We all know the bank on the corner — it’s the place you deposit cheques and withdraw cash. You probably also have the joyous experience of paying your mortgage and credit card bills there as well. That is what we consider a local bank, one that deals with people and businesses.
Some people will be familiar with what is called a central bank. This is the bank that runs a state’s banking and banking policy. In Canada, our central bank is the Bank of
Canada (in the U.S. it’s the Federal Reserve).
Central banks set basic interest rates, play around with the money supply and support the banking sector when needed.
Central banks have been very busy of late, especially in the U.S. and Europe, trying to help the economy recover from the housing bubble that burst in 2008-2009. There will be opinions for a long time, I would think, as to whether these banks have acted in the best interest of the state, and in effect us, the citizens of that state.
We call it printing money when central banks increase the money supply as they have lately. The idea is that more money out there will keep interest rates down, create more capital for expansion and cause job creation. We will see if this works or, as you have also most likely heard, push the U.S. toward the so-called fiscal cliff.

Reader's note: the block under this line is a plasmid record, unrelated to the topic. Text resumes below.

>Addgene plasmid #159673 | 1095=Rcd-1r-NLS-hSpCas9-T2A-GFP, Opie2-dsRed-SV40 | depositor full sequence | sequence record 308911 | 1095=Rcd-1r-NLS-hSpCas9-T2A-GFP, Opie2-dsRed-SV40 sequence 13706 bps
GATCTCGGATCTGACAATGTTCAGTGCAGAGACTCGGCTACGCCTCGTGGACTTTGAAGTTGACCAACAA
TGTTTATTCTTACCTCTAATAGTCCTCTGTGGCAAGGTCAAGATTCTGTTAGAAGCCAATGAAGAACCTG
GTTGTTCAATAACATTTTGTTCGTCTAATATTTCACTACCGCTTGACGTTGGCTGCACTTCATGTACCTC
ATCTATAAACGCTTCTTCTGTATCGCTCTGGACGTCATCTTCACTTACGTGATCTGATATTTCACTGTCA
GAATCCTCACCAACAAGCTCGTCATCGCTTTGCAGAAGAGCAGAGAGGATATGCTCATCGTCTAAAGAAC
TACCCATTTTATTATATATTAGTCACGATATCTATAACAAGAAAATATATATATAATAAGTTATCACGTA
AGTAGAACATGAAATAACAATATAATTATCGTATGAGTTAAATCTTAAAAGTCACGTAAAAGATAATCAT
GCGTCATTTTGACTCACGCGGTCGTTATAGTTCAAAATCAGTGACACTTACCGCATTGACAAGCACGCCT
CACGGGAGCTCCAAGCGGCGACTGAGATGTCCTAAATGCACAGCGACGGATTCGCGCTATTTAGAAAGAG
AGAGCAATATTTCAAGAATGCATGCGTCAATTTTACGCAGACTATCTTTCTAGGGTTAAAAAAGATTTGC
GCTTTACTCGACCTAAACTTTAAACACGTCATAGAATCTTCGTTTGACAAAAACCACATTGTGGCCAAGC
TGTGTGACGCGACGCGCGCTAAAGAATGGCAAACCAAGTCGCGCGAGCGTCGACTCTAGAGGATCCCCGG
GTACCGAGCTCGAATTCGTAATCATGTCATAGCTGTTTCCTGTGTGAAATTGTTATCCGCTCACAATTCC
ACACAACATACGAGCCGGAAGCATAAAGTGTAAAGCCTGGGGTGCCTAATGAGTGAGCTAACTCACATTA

Now, if you don’t like what you are seeing in the banking world there could be another bank out there to put your mind at ease, or at least make you feel a little better. The Bank for International
Settlements (BIS) is the central banker’s bank and the entity designed to help central banks pursue monetary and financial stability. They also look to encourage all of the members (international) to
co-operate with one another or, as we like to say, play well in the sandbox.
BIS is set to put into effect its third Basel Accord on Jan. 1, 2013. The name originates from the location of the BIS as it is in Basel, Switzerland.
This will be the third accord and its directive is to really focus on bank capital reserves, their ability to manage financial stress, the amount of leverage and overall liquidity. I won’t go in to great detail here, but if you would like to learn more, go to www.bis.org.
Basel III is put together by the Basel Committee on Banking Supervision and the committee is made up of central banking governors from 27 countries, one of which is Canada. Our governor Mark Carney (until June 2013) will have his chance to represent us as these new rules come into effect and ensure we don’t get too much sand in our face.
Les Consenheim is a financial adviser with Raymond James - Consenheim and can be reached at 250-372-8117 or firstname.lastname@example.org. Raymond James Ltd. is a Member - Canadian Investor Protection Fund. This article is for general information purposes only. The views of the author do not necessarily reflect those of Raymond James. Individuals should seek professional advice prior to acting on any information referred to herein.